Its speakers are located predominantly in Turkey and Northern Cyprus with smaller groups in Iraq, Greece, Bulgaria, the Republic of Macedonia, Kosovo, Albania and other parts of Eastern Europe. Turkish is also spoken by several million immigrants in Western Europe, particularly in Germany.
The roots of the language can be traced to Central Asia, with the first known written records dating back nearly 1,300 years. To the west, the influence of Ottoman Turkish - the variety of the Turkish language that was used as the administrative and literary language of the Ottoman Empire - spread as the Ottoman Empire expanded.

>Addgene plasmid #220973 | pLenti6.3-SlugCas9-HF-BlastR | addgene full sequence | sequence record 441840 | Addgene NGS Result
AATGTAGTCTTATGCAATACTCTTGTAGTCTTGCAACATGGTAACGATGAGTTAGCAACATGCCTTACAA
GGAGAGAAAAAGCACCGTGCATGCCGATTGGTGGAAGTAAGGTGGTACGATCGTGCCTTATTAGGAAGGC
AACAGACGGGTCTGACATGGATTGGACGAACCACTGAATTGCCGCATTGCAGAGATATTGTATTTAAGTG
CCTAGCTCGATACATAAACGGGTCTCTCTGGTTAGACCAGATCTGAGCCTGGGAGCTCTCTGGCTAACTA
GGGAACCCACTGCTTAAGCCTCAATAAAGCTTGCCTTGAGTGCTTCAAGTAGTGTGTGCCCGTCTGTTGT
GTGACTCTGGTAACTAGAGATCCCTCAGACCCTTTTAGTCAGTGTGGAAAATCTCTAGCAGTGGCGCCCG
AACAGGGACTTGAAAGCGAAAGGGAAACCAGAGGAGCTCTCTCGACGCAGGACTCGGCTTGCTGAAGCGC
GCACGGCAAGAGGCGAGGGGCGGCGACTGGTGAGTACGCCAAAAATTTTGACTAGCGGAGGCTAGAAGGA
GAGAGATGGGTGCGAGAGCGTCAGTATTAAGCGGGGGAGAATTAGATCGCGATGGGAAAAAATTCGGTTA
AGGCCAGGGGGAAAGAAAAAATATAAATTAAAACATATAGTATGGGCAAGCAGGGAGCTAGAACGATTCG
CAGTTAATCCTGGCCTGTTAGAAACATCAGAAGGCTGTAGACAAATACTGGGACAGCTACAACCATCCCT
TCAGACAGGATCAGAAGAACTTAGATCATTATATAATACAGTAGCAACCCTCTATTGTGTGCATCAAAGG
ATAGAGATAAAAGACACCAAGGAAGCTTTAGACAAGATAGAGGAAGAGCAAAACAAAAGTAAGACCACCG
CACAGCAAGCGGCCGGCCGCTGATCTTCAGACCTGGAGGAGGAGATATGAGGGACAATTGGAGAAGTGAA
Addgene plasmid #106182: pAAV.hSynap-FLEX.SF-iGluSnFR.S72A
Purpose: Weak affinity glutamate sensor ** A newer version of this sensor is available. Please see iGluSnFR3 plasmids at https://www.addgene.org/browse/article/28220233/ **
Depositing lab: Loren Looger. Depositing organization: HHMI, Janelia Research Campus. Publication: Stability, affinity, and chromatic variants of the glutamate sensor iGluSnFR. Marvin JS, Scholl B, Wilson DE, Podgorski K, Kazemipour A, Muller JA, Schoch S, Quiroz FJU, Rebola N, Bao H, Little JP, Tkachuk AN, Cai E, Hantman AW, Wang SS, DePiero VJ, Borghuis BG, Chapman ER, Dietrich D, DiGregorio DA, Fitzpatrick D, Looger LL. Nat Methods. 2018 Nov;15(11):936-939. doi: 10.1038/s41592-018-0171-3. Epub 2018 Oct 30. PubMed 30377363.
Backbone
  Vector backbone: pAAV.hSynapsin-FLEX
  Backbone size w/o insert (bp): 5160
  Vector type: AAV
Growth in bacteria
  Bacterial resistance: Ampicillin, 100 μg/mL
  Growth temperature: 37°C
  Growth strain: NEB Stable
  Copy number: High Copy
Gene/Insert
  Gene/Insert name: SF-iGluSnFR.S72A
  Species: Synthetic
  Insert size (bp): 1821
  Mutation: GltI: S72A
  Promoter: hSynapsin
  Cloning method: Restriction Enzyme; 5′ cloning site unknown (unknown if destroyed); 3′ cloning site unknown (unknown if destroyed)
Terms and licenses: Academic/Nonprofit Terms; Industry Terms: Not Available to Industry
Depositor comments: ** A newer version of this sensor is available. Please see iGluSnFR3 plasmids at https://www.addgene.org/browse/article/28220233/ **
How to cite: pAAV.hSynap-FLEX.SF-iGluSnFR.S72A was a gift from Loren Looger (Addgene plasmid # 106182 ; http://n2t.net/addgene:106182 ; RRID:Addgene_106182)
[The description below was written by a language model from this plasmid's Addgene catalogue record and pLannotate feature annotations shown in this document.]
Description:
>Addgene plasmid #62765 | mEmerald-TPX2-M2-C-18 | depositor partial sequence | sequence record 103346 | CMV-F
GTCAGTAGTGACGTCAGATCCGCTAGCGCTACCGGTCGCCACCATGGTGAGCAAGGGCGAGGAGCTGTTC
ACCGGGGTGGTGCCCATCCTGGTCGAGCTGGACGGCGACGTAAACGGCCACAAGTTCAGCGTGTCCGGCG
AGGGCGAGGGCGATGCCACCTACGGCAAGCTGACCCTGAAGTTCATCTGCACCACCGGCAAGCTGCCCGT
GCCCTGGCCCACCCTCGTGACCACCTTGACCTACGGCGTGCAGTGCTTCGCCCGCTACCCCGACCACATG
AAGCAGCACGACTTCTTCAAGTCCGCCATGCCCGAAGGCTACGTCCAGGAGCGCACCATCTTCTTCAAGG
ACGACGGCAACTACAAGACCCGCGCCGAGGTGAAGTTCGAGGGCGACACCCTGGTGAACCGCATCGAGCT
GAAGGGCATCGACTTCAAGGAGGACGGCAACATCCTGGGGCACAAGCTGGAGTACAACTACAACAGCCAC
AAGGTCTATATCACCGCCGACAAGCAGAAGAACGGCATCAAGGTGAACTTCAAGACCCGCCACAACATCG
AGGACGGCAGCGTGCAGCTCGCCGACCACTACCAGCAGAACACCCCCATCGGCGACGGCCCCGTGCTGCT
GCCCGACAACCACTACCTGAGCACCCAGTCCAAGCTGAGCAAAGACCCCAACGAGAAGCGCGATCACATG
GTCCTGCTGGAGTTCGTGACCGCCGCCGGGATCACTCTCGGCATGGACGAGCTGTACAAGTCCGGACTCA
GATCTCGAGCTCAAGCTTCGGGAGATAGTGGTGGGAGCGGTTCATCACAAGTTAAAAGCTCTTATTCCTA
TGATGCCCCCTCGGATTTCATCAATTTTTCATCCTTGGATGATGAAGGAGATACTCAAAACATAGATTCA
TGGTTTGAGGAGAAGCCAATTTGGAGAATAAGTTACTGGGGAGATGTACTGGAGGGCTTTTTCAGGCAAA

In 1928, as one of Ataturk's Reforms in the early years of the Republic of Turkey, the Ottoman script was replaced with a phonetic variant of the Latin alphabet. Concurrently, the newly founded Turkish Language Association initiated a drive to reform the language by removing Arabic and Persian loanwords in favor of native variants and coinages from Turkic roots. The distinctive characteristics of Turkish are vowel harmony and extensive agglutination.
The basic word order of Turkish is Subject Object Verb. Turkish has no noun classes or grammatical gender. Turkish has a strong T-V distinction and usage of honorifics. Turkish uses second-person pronouns that distinguish varying levels of politeness, social distance, age, courtesy or familiarity toward the addressee. The plural second-person pronoun and verb forms are used referring to a single person out of respect. In very formal situations, double plural second-person "sizler" may be used to refer to a much-respected person.